Street: Few Agree on Values


While the current economic crisis may create some bargains as stock prices and corporate valuations plummet, a panel of experts at an industry conference last Thursday differed notably on the true value of media stocks .

Thomas H. Lee Partners managing director Richard Bressler said that while some of his company's media investments — Clear Channel Communications and Univision, in particular — have substantial cash reserves, the question is what would be the best use of that cash.

Bressler estimated that Clear Channel has about $2 billion in cash reserves and said that privately held Univision has “significant” cash on hand.

But Bressler said that companies have a choice in what they will do with that cash — use it for acquisitions, to buy back stock if they are publicly traded or simply cleaning up their balance sheet by paying down debt.

Velocity Investment Group co-founder Jonathan Miller said that one of the obstacles in making acquisitions is agreeing on a valuation.

“Everybody is wondering when are deals going to get done, but how do you price things?” Miller asked. “Sellers still think things are worth what they were a year ago, buyers think things are worth half of what they were a year ago. A year ago, cable networks were worth 12 times [cash flow], a fast-growing network was worth 16 times [cash flow]. What is a cable network worth today?”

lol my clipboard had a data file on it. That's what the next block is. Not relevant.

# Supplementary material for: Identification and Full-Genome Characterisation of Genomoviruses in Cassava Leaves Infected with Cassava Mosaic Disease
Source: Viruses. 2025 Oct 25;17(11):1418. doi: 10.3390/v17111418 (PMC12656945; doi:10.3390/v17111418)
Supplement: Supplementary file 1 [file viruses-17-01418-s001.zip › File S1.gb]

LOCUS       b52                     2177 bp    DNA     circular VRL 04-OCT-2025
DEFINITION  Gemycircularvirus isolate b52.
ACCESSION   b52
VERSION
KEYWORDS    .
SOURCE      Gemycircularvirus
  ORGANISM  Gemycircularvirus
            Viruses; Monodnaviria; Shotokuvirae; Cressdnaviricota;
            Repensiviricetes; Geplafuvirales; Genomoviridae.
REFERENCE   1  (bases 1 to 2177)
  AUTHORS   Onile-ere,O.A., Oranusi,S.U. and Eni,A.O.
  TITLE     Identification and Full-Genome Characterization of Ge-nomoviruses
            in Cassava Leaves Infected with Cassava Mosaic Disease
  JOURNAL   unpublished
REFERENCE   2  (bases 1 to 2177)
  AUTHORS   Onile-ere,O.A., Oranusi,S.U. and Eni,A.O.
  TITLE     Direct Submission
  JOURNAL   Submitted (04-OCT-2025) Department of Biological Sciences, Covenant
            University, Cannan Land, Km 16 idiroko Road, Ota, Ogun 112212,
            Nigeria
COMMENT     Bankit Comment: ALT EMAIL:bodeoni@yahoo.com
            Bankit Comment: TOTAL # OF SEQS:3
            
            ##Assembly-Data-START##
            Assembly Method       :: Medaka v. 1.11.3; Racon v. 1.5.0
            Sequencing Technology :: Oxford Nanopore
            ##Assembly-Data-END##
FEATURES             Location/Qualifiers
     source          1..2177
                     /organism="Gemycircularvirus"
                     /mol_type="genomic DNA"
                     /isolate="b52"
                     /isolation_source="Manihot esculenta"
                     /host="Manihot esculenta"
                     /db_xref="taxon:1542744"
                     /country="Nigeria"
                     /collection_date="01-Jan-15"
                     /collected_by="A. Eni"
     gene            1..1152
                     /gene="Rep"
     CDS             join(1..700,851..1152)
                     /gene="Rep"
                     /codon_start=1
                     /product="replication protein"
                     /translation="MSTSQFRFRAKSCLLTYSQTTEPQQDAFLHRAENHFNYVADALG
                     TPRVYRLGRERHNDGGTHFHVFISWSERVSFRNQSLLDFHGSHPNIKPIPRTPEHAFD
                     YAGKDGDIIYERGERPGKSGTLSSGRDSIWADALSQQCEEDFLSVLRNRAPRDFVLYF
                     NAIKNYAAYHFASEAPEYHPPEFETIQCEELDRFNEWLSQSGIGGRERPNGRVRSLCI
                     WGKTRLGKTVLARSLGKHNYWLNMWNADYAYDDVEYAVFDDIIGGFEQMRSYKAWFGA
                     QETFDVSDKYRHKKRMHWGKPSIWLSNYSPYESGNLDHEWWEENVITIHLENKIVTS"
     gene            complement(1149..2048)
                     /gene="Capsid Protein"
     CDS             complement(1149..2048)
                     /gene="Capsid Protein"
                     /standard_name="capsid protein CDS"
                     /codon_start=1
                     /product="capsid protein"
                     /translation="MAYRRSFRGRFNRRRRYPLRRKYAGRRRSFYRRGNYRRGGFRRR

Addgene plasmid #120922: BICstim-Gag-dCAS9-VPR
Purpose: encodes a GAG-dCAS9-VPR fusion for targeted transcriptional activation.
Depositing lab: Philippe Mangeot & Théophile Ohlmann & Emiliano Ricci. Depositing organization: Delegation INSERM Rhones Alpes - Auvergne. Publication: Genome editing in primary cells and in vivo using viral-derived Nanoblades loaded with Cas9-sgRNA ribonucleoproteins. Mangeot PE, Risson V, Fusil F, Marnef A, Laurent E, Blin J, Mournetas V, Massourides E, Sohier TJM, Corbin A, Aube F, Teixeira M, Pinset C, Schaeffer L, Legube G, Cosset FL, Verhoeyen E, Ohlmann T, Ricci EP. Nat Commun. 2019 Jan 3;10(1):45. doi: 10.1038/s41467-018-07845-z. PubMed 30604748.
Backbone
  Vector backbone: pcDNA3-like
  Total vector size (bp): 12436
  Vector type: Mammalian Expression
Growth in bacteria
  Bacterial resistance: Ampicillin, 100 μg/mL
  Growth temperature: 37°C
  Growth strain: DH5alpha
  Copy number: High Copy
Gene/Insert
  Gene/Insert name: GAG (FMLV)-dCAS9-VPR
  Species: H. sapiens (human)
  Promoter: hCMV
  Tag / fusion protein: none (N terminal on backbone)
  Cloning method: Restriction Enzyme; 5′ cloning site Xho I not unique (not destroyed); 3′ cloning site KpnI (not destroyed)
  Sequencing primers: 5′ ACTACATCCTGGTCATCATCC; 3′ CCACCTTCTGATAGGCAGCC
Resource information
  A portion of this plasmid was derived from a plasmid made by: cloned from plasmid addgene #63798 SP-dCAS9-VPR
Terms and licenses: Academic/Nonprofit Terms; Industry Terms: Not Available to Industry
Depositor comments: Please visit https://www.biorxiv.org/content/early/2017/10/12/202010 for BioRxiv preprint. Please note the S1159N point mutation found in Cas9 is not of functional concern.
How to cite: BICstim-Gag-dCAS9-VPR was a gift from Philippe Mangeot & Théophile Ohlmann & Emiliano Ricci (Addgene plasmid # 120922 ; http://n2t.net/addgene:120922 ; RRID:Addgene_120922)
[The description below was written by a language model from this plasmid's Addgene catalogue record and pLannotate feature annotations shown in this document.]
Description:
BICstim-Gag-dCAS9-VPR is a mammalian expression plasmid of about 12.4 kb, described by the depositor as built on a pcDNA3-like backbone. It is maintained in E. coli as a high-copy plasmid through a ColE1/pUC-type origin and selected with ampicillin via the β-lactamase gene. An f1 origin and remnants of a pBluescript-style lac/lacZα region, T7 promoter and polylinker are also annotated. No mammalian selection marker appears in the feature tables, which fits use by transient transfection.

Miller said that the economic crunch hasn't only affected mergers and acquisitions, it is also putting a damper on venture financings.

In the past, Miller said that venture-capital investments usually were made in three stages — the early or “angel” round, a mezzanine financing round and a final round.

“Now, anyone who says they need three rounds of financing before they break even, no one is looking at them,” Miller said. “They have to get there [break-even] in the first round our early in the second.”

While some could say that stance is stifling innovation, it is also forcing entrepreneurs to take a much harder look at their business plan.

“They have to be able to say I can carry myself all the way through,'” Miller said.

And banks, which have been curtailing lending as the recession rages on, are not expected to be any help. JP Morgan media analyst Imran Khan said that bankers have been stepping back from business lending since the late 1940s.

Khan said after World War II, 60% of lending was done by banks; by 2008, that figure had dropped to 20%.